As in 2007, the entrance area to the huge triclinium BD 235 of the Soldier Tomb complex was again the objective of investigations in 2009. Although the area of the triclinium was cleaned in the 1930s by the then Department of Antiquities of Transjordan Horsfield 1938: 40 with notes 5. 7; Horsfield 1939: 93. , important information as for the different phases of use of the structure were obtained. Already in 2007 we observed that the easternmost of the three entrances to the triclinium was blocked by a careful setting of stones perfectly corresponding to the outer rock-cut wall of the triclinium. In front of the rock-cut outer wall of the triclinium, a massive, podium-like structure was observed. In order to gain a better understanding of that structure, the sounding was enlarged including one half of the central main entrance to the triclinium.
The structure in front of the triclinium does indeed continue until the main entrance, where it forms an angle and an outer doorway, as is clearly visible on figures 10 and 11. When the podium-like structure was erected the main entrance to the triclinium had two successive doorways and thresholds. The structure is built from massive stones and although the somewhat careless construction it is extremely massive, mainly due to the abundant use of hydraulic mortar. Contrary to the hydraulic mortar from the small basin in the N-portico (cf. above), the hydraulic mortar from the triclinium area made abundant use of charcoal and ashes resulting in a clearly distinguishable gray colour (fig. 10). As had been widely observed on other occasions, this characteristic hydraulic mortar is not used in the Petra area before roughly AD 100 Graf and Schmid and Ronza 2007. . The same succession of clearly distinguishable two phases was observed on the floor of the main entrance (fig. 11). Initially, rows of oblique floor slabs were covering the entrance area. In a later phase the level in front of the threshold was raised and the second (= outer threshold) was introduced as mentioned above. The new floor slabs are posed in a 45° angle in relation to the earlier ones. As was revealed by a small sounding, the slabs of the second phase are bedded into exactly the same grayish hydraulic mortar, which contains charcoal. Therefore, the new floor slabs, the introduction of two successive doors and the massive podium in front of the triclinium BD 235 as well as the blocking of the lateral doorways are contemporary and do not occur before circa AD 100.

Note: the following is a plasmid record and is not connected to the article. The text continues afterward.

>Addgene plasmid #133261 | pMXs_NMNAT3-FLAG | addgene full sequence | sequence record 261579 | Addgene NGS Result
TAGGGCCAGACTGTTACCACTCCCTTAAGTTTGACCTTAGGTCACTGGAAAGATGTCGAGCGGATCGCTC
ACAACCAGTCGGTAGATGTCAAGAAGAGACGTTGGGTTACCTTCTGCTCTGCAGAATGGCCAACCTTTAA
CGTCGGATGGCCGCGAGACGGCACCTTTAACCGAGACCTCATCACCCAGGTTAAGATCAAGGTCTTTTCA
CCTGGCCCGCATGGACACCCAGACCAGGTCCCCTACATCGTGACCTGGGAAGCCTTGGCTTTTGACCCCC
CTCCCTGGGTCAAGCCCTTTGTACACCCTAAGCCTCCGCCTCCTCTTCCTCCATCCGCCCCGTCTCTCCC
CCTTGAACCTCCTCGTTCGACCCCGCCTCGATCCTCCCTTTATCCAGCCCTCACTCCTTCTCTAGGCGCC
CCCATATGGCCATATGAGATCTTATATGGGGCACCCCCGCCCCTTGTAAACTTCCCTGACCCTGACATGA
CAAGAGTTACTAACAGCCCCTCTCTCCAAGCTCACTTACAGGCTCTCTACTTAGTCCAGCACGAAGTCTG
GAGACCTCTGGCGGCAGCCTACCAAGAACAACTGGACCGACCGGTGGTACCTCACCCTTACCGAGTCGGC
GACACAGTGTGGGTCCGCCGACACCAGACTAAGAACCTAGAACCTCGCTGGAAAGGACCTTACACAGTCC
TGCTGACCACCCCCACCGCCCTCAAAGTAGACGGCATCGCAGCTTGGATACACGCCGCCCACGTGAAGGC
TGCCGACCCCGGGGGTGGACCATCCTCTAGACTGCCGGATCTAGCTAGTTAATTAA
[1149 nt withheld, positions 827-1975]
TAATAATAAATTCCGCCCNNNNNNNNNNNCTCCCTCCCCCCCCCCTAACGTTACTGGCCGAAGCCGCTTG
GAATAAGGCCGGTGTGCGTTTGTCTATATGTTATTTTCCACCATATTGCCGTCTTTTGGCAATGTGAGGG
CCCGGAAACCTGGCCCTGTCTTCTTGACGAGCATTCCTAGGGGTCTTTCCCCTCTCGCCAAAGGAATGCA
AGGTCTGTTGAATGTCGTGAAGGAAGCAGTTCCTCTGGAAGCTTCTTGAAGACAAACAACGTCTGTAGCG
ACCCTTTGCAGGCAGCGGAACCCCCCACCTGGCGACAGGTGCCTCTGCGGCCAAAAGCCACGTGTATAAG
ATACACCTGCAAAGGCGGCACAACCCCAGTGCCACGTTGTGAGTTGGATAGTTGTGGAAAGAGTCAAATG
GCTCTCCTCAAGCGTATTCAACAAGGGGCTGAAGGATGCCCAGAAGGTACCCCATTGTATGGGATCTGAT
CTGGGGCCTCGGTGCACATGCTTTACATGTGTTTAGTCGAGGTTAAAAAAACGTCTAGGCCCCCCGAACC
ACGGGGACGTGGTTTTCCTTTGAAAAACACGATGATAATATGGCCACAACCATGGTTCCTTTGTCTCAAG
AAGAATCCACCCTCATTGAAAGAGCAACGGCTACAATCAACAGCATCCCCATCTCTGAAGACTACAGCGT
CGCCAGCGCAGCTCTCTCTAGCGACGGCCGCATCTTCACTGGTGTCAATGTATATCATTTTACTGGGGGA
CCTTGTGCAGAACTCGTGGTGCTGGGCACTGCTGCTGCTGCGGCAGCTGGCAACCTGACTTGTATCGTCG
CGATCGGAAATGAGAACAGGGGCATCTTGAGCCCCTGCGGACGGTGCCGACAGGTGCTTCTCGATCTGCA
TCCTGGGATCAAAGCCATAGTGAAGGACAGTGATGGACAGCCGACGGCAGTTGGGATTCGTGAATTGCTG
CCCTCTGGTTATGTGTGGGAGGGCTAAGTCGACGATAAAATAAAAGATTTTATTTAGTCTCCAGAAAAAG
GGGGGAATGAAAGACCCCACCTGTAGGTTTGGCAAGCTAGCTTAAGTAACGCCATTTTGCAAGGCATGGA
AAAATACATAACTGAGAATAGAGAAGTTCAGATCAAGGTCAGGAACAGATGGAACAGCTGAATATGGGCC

Compared with similar observations made elsewhere, i. e. changes occurring to the complex of the Soldier Tomb around AD 100, we can deduce that some major changes happened in that period. Of course, one is tempted to think about the Roman annexation in AD 106 that could have resulted – within others – in a new ownership of the complex. In the case of the entrance area to the huge triclinium BD 23, the motifs of the changes described above may go beyond simple fashion related to a new owner. The massive construction, the double doorway and especially the abundant use of hydraulic mortar could well suggest a reaction to problems related to flash floods penetrating the complex during the rain seasons. Therefore, the podium-like structure and the double doorways are to be understood as an attempt to prevent water from flooding the rock-cut room.
When installing the double doorway around AD 100, the original threshold of the Nabataean period must have been replaced as indicated by a small stretch with a secondary fill behind the inner threshold of the second phase. As a matter of fact, this stretch does exactly correspond to the rock-cut traces of the lintel approximately three and a half meters higher (fig. 12). The fill from the small stretch corresponding to the original threshold was excavated and it contained Nabataean pottery belonging to phase 3a according to Schmid 2000 and, therefore, providing a terminus post quem in the late 1st century AD for the second phase with the two doorways.